Nazim Hikmet's story really does get more and more interesting, though it never (for me) eclipses the actual poetry.
Bilekler kan içinde, dişler kenetli, ayaklar çıplak
ve ipek bir halıya benzeyen toprak,
bu cehennem, bu cennet bizim.
(Wrists in blood, teeth clenched,feet bare
and this soil spreading like a silk carpet,
this hell, this paradise is ours)
The Turkish word for "hell" is obviously the same as the Hebrew one, "Gehenna". I suppose it must be an Arabic borrowing.
In section six of Chapter Six of Thinking and Speech (p. 226 in the MInick translation) Vygotsky discusses the "measure of generality", a kind of Mercator projection where the point on the line of longitude represents a word meaning's paradigmatic relations and that on the line of latitude represents the meaning's syntagmatic relations.
Because this is all about scientific concepts, he is interested in how words are defined in terms of other words. But of course Vygotsky also tells us that the reverse movement, from non-object related meaning to object related meaning is equally creative and important in development; i.e. it is not original, and must be learned and developed socioculturally.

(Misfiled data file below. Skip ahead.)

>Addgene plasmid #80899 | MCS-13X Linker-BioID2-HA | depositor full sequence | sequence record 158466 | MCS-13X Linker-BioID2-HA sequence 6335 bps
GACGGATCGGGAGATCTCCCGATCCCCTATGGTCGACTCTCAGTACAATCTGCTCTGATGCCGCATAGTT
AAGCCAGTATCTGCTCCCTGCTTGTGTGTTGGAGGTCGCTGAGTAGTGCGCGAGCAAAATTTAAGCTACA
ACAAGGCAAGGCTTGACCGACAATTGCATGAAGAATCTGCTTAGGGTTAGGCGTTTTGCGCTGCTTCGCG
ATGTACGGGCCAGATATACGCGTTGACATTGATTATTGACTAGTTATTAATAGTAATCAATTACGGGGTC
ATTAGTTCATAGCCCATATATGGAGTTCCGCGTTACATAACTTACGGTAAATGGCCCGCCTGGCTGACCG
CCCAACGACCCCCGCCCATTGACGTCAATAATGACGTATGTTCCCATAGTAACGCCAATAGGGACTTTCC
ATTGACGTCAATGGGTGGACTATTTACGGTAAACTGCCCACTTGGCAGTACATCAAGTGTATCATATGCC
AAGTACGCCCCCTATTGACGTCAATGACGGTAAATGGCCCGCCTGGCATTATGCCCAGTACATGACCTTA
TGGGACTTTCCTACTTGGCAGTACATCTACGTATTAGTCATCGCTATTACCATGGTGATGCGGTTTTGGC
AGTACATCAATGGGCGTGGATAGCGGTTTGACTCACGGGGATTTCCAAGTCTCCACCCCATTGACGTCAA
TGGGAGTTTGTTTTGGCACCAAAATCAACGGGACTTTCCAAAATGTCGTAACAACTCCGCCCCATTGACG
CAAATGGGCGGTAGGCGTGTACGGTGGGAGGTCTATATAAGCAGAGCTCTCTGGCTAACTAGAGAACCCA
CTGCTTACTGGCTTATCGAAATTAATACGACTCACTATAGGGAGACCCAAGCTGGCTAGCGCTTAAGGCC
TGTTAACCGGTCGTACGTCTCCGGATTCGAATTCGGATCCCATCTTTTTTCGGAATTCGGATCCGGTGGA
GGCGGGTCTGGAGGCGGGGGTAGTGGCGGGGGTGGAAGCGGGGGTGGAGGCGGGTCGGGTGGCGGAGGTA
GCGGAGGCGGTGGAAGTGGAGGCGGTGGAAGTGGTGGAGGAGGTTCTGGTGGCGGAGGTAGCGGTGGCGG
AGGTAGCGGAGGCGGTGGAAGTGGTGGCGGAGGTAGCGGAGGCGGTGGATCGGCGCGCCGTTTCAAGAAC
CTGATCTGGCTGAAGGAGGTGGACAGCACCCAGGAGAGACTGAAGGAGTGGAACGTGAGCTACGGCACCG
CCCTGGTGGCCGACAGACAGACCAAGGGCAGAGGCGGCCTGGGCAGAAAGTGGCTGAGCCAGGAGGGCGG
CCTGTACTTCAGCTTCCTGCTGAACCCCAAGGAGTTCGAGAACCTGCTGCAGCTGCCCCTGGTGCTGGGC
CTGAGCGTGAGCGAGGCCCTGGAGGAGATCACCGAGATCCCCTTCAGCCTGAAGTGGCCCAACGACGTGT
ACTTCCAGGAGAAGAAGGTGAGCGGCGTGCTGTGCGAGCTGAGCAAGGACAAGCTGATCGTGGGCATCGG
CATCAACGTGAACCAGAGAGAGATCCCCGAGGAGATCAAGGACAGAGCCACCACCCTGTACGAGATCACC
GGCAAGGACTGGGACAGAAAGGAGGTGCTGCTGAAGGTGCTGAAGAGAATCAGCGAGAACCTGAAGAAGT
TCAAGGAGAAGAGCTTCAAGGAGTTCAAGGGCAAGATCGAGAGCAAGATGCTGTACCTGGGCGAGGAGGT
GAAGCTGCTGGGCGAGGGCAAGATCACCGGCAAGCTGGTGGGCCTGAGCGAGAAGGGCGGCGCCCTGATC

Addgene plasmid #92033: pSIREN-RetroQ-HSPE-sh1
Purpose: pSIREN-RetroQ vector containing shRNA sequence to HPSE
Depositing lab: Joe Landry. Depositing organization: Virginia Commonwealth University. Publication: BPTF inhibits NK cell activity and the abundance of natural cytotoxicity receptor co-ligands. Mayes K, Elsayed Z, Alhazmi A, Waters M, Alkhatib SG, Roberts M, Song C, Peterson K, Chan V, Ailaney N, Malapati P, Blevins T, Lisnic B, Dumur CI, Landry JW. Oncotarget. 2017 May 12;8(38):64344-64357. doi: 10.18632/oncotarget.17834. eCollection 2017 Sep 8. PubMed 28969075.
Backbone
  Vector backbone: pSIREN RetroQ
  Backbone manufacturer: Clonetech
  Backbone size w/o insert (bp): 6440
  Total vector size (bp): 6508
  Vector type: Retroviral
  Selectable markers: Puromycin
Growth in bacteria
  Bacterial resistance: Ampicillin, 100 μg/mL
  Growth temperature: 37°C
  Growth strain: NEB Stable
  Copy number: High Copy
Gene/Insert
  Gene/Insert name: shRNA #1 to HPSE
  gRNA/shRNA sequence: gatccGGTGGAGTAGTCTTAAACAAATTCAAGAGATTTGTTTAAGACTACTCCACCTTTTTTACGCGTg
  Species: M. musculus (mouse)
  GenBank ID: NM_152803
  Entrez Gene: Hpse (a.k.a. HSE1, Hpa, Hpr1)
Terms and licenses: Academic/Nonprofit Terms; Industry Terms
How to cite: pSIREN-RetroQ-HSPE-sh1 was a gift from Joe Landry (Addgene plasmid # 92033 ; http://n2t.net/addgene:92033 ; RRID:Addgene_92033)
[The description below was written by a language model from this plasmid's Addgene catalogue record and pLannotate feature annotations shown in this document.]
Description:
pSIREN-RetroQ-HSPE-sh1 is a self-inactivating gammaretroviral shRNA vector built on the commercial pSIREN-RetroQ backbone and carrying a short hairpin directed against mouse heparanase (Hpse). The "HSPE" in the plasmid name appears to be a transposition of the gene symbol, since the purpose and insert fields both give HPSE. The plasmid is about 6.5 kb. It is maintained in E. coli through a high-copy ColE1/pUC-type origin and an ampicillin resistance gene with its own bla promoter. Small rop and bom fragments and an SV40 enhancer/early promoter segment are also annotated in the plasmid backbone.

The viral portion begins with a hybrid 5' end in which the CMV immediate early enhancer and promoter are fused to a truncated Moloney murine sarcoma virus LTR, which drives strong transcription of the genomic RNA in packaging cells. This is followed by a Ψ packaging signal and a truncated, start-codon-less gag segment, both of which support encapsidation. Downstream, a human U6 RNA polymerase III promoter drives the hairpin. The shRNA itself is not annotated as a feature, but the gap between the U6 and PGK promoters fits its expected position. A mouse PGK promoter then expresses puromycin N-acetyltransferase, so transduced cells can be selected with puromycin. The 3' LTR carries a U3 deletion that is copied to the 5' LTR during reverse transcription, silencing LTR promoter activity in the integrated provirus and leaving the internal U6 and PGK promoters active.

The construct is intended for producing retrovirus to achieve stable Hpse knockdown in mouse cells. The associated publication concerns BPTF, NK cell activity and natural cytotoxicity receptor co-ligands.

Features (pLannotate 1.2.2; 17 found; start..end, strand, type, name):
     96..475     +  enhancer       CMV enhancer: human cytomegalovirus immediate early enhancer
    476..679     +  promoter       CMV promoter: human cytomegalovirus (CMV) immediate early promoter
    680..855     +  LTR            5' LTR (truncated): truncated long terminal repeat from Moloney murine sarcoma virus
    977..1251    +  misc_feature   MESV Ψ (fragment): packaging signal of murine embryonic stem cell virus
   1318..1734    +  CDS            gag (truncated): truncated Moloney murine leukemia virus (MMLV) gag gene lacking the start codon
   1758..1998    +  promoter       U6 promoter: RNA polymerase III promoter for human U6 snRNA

The use of "carpet" for soil (and why not for consciousness?) is a beautiful example of this. Like a carpet, soil is really knotworking.
Seoul National University of Education
--- On Mon, 6/22/09, ulvi icil <email@example.com> wrote:
From: ulvi icil <firstname.lastname@example.org>
Subject: [xmca] About Nazim Hikmet
To: "eXtended Mind, Culture, Activity" <email@example.com>
Date: Monday, June 22, 2009, 1:47 AM
David, apologizes for beign so late.
Here are some comments for your questions
Nazim Hikmet is the first Turkish poet who started to write without a
certain rhyme and without a defined meter. The first Turkish one who
tried to give the form to the poem according to its content. His first
trials correspond to 1920s. There are earlier steps done towards free
verse before him but Nazim Hikmet is the first serious one. He knows
French poetry and before learning Russian, he saw Mayakovsky's verses
(he knew 1920s avant-garde art milieu) and this should have encouraged
him. In Nazim Hikmet, one should mention not the disappearance of
measure and rhyme, but rather it being more free. Nazim uses the
measure and rhyme as possibilities in terms of the rhythm and sound of
the poem and uses these for a diversity.
It is highly probable that he used that sentence and the content of
that sentence is a generally admitted fact about Nazim Hikmet.